A Rich Lore is Necessary for A Game’s Immersion

Paul uses Star Wars: Knights of the Old Republic to talk about how lore improves a gamer’s experience.

Storytelling in video games uses a lot of the same mechanisms that other mediums do. While games do also have the interactivity element that a book or a movie cannot match, the fictional worlds and stories created in a game share the same features as those created in a novel. For a story driven game this aspect of a fully realized world and setting is every bit as vital to success as it is in movies, TV shows and novels.

Not every game needs to have a rich world filled with people, places and long histories. There are plenty of amazing games that exist purely on their gameplay alone. Classics like Tetris and modern day hits like Angry Birds are so well loved because they are built on a simple concept that is fun to play. And those games deserve every bit of success they have achieved.

But games that look to tell a story cannot rely on their game play alone no matter how well done it is. Usually the games with the most fully-realized worlds are RPGs but other genres have great examples as well. It is so important for these games to have a complete world because as great as their story might be if it exists in a vacuum things feel kind of hollow. Venturing to save the world is great and all but why should even care about this world? This is where lore steps in, it makes the world real and gives you a reason to care.

After sitting in my Steam library for about two years (and my being a decade late to the party in general) I finally began playing BioWare’s Star Wars: Knights of the Old Republic last week. The other night I completed all of the quests on Tatooine but before I left the planet, I went back to Sand People’s camp and spoke to the Story Teller. I spent a good half hour or so just listening and asking questions (although I unintentionally came close to upsetting him a few times). While I realize I have a lot more of the game to go I can already tell this is going to be one of my favorite moments of the game.

They may be fictional but their history is as fascinating and rich as any real world culture.

I earned my degree in history so perhaps this just the nerd in me geeking out but it was absolutely fascinating to listen to the Storyteller recite the history of the Sand People. I know it is all fiction but I could not shake that feeling of excitement at learning the history of this strange culture from a primary source! In game no one else at that point even knew or really cared at all about the Sand People. Yet instead of just being the bad guys of the level, they had their own culture and their own history! Beyond Tatooine the Sand People do not really factor into the main story of the game (at least I do not think they do) and they still have all this lore written about them.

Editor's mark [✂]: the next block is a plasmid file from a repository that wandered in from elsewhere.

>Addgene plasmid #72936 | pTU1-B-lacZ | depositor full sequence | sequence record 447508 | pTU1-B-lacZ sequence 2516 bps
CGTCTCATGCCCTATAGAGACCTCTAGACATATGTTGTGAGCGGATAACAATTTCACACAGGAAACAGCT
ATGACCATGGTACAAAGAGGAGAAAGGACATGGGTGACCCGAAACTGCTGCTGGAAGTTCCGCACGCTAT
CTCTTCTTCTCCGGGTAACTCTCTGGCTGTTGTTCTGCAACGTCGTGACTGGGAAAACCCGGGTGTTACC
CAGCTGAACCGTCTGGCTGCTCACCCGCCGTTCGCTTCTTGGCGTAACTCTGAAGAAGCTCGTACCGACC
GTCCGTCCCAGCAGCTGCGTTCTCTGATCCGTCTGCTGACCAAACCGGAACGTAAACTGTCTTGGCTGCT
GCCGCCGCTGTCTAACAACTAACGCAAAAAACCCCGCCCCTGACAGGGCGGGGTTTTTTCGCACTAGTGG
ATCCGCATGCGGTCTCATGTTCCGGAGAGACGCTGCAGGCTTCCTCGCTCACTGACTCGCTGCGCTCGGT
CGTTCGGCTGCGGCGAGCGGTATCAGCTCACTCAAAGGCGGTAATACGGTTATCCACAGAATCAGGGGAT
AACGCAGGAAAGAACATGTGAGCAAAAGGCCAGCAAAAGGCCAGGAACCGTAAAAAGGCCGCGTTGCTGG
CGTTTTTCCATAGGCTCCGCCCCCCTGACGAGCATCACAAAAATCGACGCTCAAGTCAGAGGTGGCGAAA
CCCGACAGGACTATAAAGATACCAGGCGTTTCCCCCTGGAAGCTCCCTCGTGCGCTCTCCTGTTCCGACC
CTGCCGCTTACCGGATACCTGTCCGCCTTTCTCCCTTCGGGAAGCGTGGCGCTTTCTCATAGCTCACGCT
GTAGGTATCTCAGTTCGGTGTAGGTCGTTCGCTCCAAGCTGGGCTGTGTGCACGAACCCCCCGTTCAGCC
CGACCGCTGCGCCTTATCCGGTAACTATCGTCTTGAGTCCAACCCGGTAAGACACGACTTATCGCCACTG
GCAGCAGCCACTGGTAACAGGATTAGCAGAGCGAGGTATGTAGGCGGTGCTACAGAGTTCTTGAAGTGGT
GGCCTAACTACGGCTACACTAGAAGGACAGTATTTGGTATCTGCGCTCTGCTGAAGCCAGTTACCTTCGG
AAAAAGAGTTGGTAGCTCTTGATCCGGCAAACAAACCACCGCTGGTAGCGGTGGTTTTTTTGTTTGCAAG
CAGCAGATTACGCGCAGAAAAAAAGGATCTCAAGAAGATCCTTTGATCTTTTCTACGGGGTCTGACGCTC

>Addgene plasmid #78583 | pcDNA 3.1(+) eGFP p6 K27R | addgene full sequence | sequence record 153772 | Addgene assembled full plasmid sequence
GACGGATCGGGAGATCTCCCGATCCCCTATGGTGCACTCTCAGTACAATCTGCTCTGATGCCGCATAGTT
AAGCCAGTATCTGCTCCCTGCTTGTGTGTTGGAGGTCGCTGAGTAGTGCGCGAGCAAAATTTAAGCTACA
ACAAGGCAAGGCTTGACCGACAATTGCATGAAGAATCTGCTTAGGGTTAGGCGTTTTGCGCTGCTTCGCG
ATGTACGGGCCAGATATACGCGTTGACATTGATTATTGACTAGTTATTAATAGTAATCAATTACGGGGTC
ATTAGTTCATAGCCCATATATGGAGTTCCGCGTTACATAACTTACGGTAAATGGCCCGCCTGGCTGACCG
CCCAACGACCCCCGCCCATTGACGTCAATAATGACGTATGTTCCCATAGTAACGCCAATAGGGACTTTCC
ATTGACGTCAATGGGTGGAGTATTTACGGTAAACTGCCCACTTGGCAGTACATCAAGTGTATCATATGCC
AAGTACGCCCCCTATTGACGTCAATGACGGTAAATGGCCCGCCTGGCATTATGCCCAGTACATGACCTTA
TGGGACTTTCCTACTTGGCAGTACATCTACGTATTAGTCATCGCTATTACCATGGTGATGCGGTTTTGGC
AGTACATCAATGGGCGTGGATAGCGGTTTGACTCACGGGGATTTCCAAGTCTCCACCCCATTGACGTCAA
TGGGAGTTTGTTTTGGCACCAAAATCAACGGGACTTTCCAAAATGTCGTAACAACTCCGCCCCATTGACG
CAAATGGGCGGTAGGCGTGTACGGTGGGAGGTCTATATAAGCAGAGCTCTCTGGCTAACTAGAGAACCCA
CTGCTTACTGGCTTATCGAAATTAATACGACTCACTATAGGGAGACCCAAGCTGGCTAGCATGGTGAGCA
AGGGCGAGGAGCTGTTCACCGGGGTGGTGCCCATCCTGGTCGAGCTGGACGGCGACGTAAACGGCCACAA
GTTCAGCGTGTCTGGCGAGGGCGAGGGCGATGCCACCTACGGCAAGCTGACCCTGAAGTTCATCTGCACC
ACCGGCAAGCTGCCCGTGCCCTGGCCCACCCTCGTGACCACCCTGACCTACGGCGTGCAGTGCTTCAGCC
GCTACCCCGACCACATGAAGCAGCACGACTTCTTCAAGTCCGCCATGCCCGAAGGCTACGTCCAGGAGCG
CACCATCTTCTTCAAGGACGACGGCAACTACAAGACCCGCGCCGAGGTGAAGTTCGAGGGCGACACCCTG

Now this does show that BioWare is extremely thorough when they make games. Their other franchises like Dragon Age, Mass Effect, and even Jade Empire all have extremely rich lore. This lore also serves to make the world feel real. To be fair Star Wars has a lot of material outside of the main movies that flesh out and enrich the universe but BioWare did something special with KOTOR. I was learning the history of the Sand People 4,000 years before they took pot-shots at Anakin during the Boonta Eve Classic. And that history stretched back even longer than that! I was learning a culture’s own version of its history and it added to the richness of that fictional universe.

I will admit that I get way more excited over reading history than most but when a game or a book or anything actually takes the time to make its own world complete with its own history, there is just something almost magical about it. I can get lost in that fictional world and discover its secrets and it feels real. I love it.


Paul has been playing games all his life and has been writing for Gamemoir since it started in 2013. A primarily PC gamer, he still loves to discuss and write about any and all games and gaming culture.

  • Savannah Winter

    I think that lore is important, but I’d prefer it be meted out realistically, through participation in the game, as opposed to Bioware style codices. Don’t get me wrong, I like reading those things, but it feels like cheating to give people an encyclopedia instead of sewing your lore into the tapestry itself.

    I feel like Dark Souls did a great job of this. The lore is there, but generally unobtrusive. Since you’re in a dying world, you’ll have to put things together yourself and I ended up really liking that. Especially the lore around the Witch of Izalith and her daughters.